In Secretary of State for Justice v Plaistow (2021), the Employment Appeal Tribunal has upheld the decision of a tribunal to award career-long losses for sexual orientation discrimination and harassment.

The Claimant worked as a prison officer at HMP Woodhill. He was the subject of enquires as to his sexuality, including from his line manager, who would refer to him as a “poof”.  He was subjected to physical abuse which included a prison officer pointing a finger into his face and slapping him; he was screamed at; water was squirted at him; and on one occasion his work bag was coloured pink and a ‘fairy’ cake was smeared inside it.  He wrote to his MP and raised a number of grievances in relation to how he was being treated, but they were not investigated.  Instead, he was then victimised, and ultimately, unfairly dismissed.

It was agreed that as a result of the discrimination, the Claimant was suffering from PTSD, anxiety, paranoia, and sleep disturbance; he found it difficult to leave the house, interact with other people, and attend to his personal care.  The medical experts disagreed however as to the Claimant’s prognosis.  The Claimant’s expert took the view that his prospects of recovery were poor, and so his mental impairments were likely to be permanent.  His employer’s expert however considered that there was insufficient evidence to say that the Claimant would not make a recovery at some point, such that he could return to some form of employment in the future.

The tribunal considered that even if the Claimant could return to work at some point, which was an “extremely remote” possibility, he “would need to undergo a lengthy period of training and/or rehabilitation into any workplace and he would be very substantially disadvantaged in the labour market when seeking employment after what would be a very lengthy absence from work with significant mental health issues”. In the circumstances – and after having considered it likely that “the Claimant would have remained in work up to retirement age” – the tribunal concluded that “this is one of those rare cases where it is appropriate to consider the Claimant’s future losses on the basis of a career long basis”.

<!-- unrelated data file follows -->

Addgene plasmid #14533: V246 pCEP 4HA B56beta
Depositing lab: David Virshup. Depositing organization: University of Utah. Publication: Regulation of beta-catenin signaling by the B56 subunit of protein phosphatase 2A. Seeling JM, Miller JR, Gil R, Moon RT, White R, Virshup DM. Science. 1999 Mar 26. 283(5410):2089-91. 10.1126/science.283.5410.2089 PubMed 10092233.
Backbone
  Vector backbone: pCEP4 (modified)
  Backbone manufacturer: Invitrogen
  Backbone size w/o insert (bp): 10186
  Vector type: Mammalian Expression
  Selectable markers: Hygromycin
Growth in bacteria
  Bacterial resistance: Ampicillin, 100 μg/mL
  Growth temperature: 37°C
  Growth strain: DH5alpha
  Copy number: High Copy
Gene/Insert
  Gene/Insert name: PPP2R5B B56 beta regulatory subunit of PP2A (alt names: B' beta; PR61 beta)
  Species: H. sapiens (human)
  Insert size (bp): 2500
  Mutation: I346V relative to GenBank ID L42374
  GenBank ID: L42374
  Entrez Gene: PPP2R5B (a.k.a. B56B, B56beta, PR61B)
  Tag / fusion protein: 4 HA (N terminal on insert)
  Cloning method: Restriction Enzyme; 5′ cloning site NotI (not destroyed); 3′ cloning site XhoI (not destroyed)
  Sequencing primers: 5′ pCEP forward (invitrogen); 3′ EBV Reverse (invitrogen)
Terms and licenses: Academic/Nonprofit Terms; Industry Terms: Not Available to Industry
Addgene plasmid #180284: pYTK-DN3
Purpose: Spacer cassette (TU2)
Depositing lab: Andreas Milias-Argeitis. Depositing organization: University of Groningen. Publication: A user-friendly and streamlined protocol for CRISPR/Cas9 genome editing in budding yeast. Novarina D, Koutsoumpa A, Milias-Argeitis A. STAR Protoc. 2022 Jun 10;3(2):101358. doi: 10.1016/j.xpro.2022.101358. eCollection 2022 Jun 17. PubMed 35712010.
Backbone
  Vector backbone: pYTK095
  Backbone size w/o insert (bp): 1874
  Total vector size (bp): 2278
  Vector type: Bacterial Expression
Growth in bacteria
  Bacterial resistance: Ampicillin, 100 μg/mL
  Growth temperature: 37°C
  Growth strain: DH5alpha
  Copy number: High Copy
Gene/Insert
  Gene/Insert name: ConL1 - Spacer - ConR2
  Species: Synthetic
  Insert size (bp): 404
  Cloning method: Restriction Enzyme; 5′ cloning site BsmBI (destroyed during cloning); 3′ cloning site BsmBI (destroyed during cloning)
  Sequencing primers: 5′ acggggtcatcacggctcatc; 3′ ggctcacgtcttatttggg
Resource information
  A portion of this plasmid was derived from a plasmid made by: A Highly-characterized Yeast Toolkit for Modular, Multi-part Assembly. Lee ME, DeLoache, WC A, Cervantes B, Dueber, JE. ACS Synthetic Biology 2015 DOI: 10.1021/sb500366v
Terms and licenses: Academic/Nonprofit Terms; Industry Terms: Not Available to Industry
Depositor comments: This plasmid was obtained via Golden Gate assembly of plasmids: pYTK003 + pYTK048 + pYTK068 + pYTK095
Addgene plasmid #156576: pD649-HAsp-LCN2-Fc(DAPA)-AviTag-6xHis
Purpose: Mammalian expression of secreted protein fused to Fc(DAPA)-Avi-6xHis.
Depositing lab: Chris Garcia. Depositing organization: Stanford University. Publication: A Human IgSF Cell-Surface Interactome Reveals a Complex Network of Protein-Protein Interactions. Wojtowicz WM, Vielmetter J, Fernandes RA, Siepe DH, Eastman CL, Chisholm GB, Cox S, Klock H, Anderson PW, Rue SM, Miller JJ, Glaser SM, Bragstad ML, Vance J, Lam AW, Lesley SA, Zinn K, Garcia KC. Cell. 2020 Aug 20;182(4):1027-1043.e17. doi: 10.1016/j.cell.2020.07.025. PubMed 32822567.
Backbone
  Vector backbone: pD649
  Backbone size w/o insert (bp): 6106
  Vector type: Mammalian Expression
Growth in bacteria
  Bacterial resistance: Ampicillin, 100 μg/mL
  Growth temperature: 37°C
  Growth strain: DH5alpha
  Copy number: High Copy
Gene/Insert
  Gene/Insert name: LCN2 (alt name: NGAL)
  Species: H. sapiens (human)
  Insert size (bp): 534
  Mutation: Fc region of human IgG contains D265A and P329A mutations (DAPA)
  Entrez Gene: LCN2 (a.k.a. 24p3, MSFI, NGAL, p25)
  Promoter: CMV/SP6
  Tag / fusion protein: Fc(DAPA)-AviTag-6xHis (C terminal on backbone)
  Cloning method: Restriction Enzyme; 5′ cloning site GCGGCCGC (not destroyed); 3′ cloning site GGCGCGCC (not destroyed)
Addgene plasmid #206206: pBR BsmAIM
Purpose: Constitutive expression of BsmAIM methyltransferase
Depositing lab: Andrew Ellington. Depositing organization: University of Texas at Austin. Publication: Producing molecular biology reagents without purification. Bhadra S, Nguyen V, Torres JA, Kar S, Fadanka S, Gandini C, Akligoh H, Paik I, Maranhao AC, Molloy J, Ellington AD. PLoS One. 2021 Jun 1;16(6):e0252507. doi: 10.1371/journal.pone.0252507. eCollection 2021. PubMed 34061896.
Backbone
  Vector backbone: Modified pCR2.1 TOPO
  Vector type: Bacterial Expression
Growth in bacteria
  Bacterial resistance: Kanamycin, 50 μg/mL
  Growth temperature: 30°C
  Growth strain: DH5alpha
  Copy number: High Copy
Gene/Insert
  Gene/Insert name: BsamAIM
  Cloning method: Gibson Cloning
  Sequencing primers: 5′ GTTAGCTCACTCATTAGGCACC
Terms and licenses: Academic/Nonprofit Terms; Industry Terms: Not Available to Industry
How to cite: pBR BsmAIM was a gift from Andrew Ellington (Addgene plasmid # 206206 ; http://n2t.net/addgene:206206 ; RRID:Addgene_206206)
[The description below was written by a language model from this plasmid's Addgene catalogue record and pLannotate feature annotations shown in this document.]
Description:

The EAT held the tribunal was entitled to find that the Claimant had suffered permanent damage to his career and was thus entitled to be compensated accordingly.  It did find however that in applying a discount of 5%, to account for the possibility of the Claimant having left his employment early or returning to work at some point in the future – the tribunal failed to consider the more general uncertainties of life which might have cut the Claimant’s career short, such as the possibility of disability or early death. The EAT therefore allowed this part of the employer’s appeal and sent the case back to the tribunal to give due consideration to the question of discount.

In Conclusion

It is rare that compensation for loss of earnings will reach the £2 million region, as the tribunal found to be the Claimant’s loss in this case.  Awards for financial loss tend to be more modest, to reflect a reasonable period that a claimant is out of work due to the discrimination that they were subjected to.

Nevertheless, this case highlights that there is no cap on the amount which a tribunal can award, and, that there are circumstances where awards can be made, to reflect financial loss, for the remainder of an employee’s working life. As an RMI member you have access to the RMI Legal advice line, as well as a number of industry experts for your assistance. Should you find yourself in the situation above, contact us at any stage for advice and assistance as appropriate.